Facility maintenance is rapidly evolving. How does data impact the future of it?
Disrupting the status quo with data
Typically, maintenance is based on scheduled intervals of checks, inspections and repairs. This approach is labor intensive and only provides an intermittent insight into a building’s status.
In recent years the amount of data available for cloud analytics has increased dramatically.
When I joined Siemens 6 years ago our cloud software typically captured 10-50 data points per building, mainly energy meters. Today we talk about a range of 1’000 – and up to 10’000 – data points per building. This really calls for leveraging the data for maintenance!
Traditionally, inspections and checks are performed to ensure high availability of assets and to avoid unplanned failures. Today, through data-driven services, we can provide savings on the repetitive tasks without losing asset availability, nor increasing the risk of failure.
How we’re modernizing building maintenance
By working with our customers, we can create better conditions for all. The first step is typically to review the existing maintenance tasks and identify which can be fully replaced by analytics, and which can be supported or optimized with the help of analytics.
- Inspections and checks are often tasks that can be replaced. These tasks do not include replacement of parts, but instead ensure that operations are running smoothly.
- These inspections and checks aim to identify, for example, a leak, or the need for calibration, or cleaning, before the issue impacts the performance of the facility or even risks a larger failure. By implementing analytics, instead of inspecting vast amounts of assets, symptoms can be monitored and resources can be directed only to the assets where an issue has been identified.
- Although the task is not necessarily the same when replacing inspections with analytics, the outcome is. For example, visual inspections or listening to an asset would typically need a camera or sound sensor. This is, of course, costly to install and automatically process. The same symptoms can be identified from observing the operating data such as higher flow rates, temperatures, or if valves are opening more than is typical. These tasks are very difficult to carry out with just the naked eye. But analytics can provide a more efficient and cost-effective solution.
- Tasks that include replacement of parts can also benefit from analytics, for example where certain tasks are performed yearly, or every 6 months, regardless of the real state of an asset. A useful example here is the yearly replacement of an AHU filter. With the help of analytics, we can better time the maintenance activity by monitoring the filter cleanliness. The filter exchange date can be brought forward or pushed to a later date, depending on whether the filters are clean and performing well, or require replacing.
How can analytics be applied to facility maintenance
There is a perception that to apply analytics to a building maintenance system, many new sensors will be required, requiring financial outlay and considerable disruption. However, it is possible, and indeed encouraged, to work with the existing sensoring and data available in the automation system. Usually, a lot can be achieved using the existing sensoring. There is a large set of predefined analytics rules and algorithms that make it easy to start applying the use of analytics. The main requirements are:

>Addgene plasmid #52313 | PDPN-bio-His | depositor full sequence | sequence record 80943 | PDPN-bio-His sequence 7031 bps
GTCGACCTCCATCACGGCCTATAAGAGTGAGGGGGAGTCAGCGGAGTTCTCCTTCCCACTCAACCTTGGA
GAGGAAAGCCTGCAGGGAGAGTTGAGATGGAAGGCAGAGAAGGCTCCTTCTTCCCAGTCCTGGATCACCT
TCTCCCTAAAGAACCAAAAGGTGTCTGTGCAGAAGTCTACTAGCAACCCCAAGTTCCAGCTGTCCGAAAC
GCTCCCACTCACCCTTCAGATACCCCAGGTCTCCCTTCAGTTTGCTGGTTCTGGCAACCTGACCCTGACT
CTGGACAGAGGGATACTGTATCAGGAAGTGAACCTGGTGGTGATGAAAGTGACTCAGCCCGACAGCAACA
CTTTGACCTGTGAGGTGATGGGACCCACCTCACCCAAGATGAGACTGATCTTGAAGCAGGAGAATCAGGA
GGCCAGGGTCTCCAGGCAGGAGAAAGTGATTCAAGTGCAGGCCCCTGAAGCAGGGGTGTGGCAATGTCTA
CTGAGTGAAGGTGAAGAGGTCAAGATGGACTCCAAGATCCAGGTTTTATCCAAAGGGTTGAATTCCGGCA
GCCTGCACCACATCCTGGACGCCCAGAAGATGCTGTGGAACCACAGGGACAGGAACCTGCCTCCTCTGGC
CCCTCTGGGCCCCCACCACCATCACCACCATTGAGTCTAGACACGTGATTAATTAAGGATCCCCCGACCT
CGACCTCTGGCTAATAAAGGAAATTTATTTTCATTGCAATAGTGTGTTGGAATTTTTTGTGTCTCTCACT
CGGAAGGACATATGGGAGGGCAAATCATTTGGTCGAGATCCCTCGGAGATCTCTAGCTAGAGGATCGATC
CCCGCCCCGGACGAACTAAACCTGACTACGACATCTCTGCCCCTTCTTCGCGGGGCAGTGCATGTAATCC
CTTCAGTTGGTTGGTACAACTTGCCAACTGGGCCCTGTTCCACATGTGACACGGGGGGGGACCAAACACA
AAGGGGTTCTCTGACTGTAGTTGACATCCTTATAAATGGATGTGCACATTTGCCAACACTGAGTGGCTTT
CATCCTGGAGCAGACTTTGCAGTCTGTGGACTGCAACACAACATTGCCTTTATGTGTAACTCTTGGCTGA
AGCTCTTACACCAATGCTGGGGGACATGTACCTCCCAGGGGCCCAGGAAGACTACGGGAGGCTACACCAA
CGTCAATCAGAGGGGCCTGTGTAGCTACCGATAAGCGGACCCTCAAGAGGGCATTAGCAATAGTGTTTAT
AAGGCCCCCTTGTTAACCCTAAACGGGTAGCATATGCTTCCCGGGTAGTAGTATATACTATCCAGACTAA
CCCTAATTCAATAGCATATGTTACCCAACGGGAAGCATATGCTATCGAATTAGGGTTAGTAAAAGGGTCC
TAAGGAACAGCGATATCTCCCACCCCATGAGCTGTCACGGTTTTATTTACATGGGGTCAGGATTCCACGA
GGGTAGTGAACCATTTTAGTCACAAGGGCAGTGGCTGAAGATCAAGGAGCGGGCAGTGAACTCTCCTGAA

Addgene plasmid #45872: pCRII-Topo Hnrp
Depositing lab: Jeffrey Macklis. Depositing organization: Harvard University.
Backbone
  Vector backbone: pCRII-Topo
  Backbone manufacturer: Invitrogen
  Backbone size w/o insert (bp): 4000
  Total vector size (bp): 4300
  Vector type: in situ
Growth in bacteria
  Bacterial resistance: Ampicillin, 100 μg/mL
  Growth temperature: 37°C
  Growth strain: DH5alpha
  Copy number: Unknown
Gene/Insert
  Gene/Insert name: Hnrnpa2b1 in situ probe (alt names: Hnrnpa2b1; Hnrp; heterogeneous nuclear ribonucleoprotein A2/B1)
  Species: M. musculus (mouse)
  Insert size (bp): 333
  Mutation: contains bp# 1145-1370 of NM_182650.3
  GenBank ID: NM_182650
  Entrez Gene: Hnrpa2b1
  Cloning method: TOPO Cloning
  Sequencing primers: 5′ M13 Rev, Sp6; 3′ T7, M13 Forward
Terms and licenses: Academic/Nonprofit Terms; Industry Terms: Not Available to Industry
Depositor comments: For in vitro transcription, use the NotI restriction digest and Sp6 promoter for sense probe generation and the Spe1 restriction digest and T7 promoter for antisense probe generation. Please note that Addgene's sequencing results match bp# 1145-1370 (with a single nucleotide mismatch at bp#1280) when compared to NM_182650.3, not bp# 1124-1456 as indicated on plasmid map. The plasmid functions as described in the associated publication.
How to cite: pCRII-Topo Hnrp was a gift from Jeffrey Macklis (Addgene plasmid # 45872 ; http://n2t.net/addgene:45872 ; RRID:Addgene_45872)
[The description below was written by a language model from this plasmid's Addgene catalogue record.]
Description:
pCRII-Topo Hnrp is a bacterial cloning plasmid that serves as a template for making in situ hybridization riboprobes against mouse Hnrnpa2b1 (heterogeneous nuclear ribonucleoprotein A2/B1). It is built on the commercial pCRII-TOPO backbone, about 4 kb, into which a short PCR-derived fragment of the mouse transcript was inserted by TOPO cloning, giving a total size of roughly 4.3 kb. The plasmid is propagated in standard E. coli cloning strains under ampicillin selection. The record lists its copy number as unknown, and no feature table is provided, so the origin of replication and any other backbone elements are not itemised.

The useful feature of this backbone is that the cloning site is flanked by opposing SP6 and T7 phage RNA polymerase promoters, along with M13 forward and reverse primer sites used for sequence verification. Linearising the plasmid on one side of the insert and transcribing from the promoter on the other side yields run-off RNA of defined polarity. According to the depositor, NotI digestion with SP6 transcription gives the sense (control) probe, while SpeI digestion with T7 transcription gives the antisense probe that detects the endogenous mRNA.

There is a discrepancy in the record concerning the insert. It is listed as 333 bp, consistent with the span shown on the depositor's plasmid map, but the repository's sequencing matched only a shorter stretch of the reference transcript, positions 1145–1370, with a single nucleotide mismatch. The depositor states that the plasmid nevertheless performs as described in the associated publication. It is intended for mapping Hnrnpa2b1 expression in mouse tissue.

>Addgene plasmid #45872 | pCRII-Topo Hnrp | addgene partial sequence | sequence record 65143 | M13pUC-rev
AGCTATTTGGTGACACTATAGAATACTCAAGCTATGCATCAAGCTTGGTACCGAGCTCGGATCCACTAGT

- Data availability: ideally, the data would be available in a BACnet network, where existing tools can capture data
- Access to the customer’s maintenance plans and tasks.
As a second stage, performing a gap analysis of required sensoring can help achieve a higher level of replacement inspections through analytics. To ensure a high ROI on any additional sensors, it is important to focus on the most frequent tasks and those that historically have had the most corrective maintenance required.
Real-world example: Data-driven maintenance
University Properties of Finland (SYK), a company that manages and maintains the buildings of many Finnish universities, introduced a new building maintenance model at Tampere University in just two years. Working with Siemens, the team at SYK co-created a data-driven model for the 81,000 m2 campus that houses 11,600 students and over 2,000 employees. The application of asset performance services and analytics resulted in numerous benefits:
- Reducing user complaints by 50%
- 57% of the identified issues improve energy efficiency
- 70% of visual inspections replaced by data analytics
- Creating an interconnected ecosystem benefitting everyone on site, which also fights climate change.
Analytics making maintenance easier
Replacing maintenance tasks using analytics and a data-driven model can really improve productivity and be the basis for much more cost-effective facility maintenance. And improved productivity isn’t the only benefit. Other benefits include considerable energy savings and improved end-user satisfaction. With analytics running 24/7, issues can be identified more quickly and before they impact end users. Weekly checks, which are commonplace, will not pick up these issues at the same rate. An analytics and data-based approach to facilities maintenance and asset performance services not only provides greater convenience for the end user, but also makes maintenance easier and ensures better use of resources.
Panu Kärävä is a global portfolio manager for energy and asset performance services at Siemens Smart Infrastructure.